Every day has its own flavor, its own scent of either destruction, joyous victory, mundane peace or various shades of shame, disgrace, loss and horror along the way. Picasso had his blue period. Joni had her jazz fixation, Dylan did Christianity, and Hunter S Thompson went on a political kick. Shakespeare did tragedy, Burroughs travelled the interzone. I do survival. I feel like a bellwether, a sheep slightly away from the flock, trusted with a bell round my neck only to find the only ones following me are the wolves and coyotes. Good job I am a cat in sheep’s clothing. If I was really a sheep I would be fucked.
I don’t trust the day. When the light comes up so does the possibility of disaster, horror and interlopers shattering whatever fragile peace I have managed to claw back from the previous hours and minutes of destructo-mayhem that have threatened to take time down to its building blocks and leave me standing in the midst of the rubble, covered in detritus and wondering just how the hell I am going to rebuild this time. I am no little piggy, I don’t go rebuilding houses that wolves have blown down. Instead I move on to the next lake, the next camp, the next stop along the road and hope the predators have lost my scent, except I can’t move on anymore. I had to stop a while. My wings got clipped, which sounds ridiculous. Cats in sheep’s clothing don’t have wings, or if we do, we hide them well. It doesn’t do any good to let the wolves know we have an escape plan.
The Doorman shifted from his post by the Batcave, shuffling from foot to stump and back again in an effort to take some of the weight off from his bad side onto his good. The Doorman was always good at listening to my rants. He would let me talk, only offering a slight murmur of agreement or careful questioning eyebrow lifting, and I would stand there coveting his buckets and mops and ability to clean up messes. My life was always a mess.
The mission was a mess too, however clean the floors were. That is what happens when you let normal people loose on an abnormal situation. They cannot comprehend it, they fail to understand what they have there or the quality of the problems that play out before them. They never want to listen, and rarely come close to understanding. The Blonde was selling pills to other denizens to fund her meth habit. I swear the head honcho was in on it. “I bet the bitch is getting a cut.” Now the suggestion that the house leader, the boots on the ground for The Mission bigwigs might be in on the pill and powder action was dangerous talk. It was Big Talk. It was gossip. I am not above gossip, and Doorkeepers are also the guardians of the best gossip in the joint, but gossip is dangerous business out there in the world of real people. Doorkeepers know some things, they know who just came into a bit of cash, who is on the shit, and who is off it. They know who is holding the bottle and where they hid it in the bushes outside. They know who is selling, who is stealing, who is buying, what the games are, and who are playing them.
The Doorkeeper was notoriously tightlipped. “Tiger boy had a new chew toy for that dog of his. New jacket too. I think his sister sent him some cash.” I nodded disinterestedly. “I would like to ask her what the real story is,” he carried on. “That kid had people who loved him at one point. They cared about him. You can see it in how he deals with people. Did you see him help Old Tom at breakfast? Got him his food, cut it up for him, sat and talked to the old coot.” He was right of course. Some of the boys were as mean as rattle snakes and more prone to random attacks. No one had loved them for a long while, perhaps ever. They were so desperate for love they looked for it in all the wrong places. They play the idiot cards, trying to fill holes with booze and potions, bars and gambling, petty crime and heavy partying. They are the lost boys, and lost boys are a dime a dozen on the street. As soon as one batch dies in a ditch, goes to jail, overdoses or simply gets lost out there and disappears, another batch is ready to fly the coop and see just how fucked up things can get with enough effort to get up there on that snake ready to slide down the board. Trouble is there is rarely a ladder when they need one.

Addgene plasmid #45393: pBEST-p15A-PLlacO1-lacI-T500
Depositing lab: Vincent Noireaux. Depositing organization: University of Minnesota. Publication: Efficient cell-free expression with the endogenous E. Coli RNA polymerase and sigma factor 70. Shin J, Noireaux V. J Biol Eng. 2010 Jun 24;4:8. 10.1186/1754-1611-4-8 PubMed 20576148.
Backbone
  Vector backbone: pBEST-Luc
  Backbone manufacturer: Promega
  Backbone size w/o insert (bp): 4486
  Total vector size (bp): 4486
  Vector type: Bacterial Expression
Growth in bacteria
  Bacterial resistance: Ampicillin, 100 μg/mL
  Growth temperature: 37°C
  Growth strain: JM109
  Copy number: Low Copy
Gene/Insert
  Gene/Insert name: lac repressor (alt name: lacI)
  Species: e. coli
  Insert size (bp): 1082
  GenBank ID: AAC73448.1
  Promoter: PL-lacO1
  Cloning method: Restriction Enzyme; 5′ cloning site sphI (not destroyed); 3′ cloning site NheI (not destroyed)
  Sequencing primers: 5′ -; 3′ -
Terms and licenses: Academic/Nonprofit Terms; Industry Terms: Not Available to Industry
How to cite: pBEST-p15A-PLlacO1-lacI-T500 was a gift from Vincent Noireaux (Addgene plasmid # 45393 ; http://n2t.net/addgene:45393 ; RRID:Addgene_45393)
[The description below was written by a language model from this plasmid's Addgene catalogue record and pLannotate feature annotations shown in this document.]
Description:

I moved away slowly. All I needed was a door to close, just for a moment. A moment alone. A second without anyone else watching me, talking to me, interacting with me…following me. Even in the bathroom there were large gaps in the door, there to discourage drug use and fucking. It would have to do. I squeezed myself into the stall, calculating how much of me could be seen from the outside and worked out if I sat on the toilet seat and drew up her legs, not much of me could be seen. It would have to be enough. The action of closing the door felt like safety. My chest eased up and my breathing slowed down. Possibly, just possibly I might live. I might lose the herd. I might get to be a lone cat slinking down the road, dragging my cubs behind me.
In the distance a woman was shouting at the Doorman. She was trying to find her guy, a man she called “Maverick”. He owed her twenty bucks and she needed him to pay up. She was threatening to break noses, smash heads in and teach various lessons. The peace and quiet was over. Reluctantly, and wishing I had a cigarette, I opened the door and walked outside. “OK, motherfuckers! What now!” One of the agents of Yahweh and Son glared in my general direction…”Language! Can you go see what the matter is?”
The matter was that everything was the matter. Nothing was cool. Nothing was good. Nothing was fine. Not for the Mission Corp, not for the Doorman, not for me and not for the rest of the world struggling for a roof, a meal and a shower. Things were not cool for Maverick. Things were not cool for the twenty dollar woman. Things were not cool at all.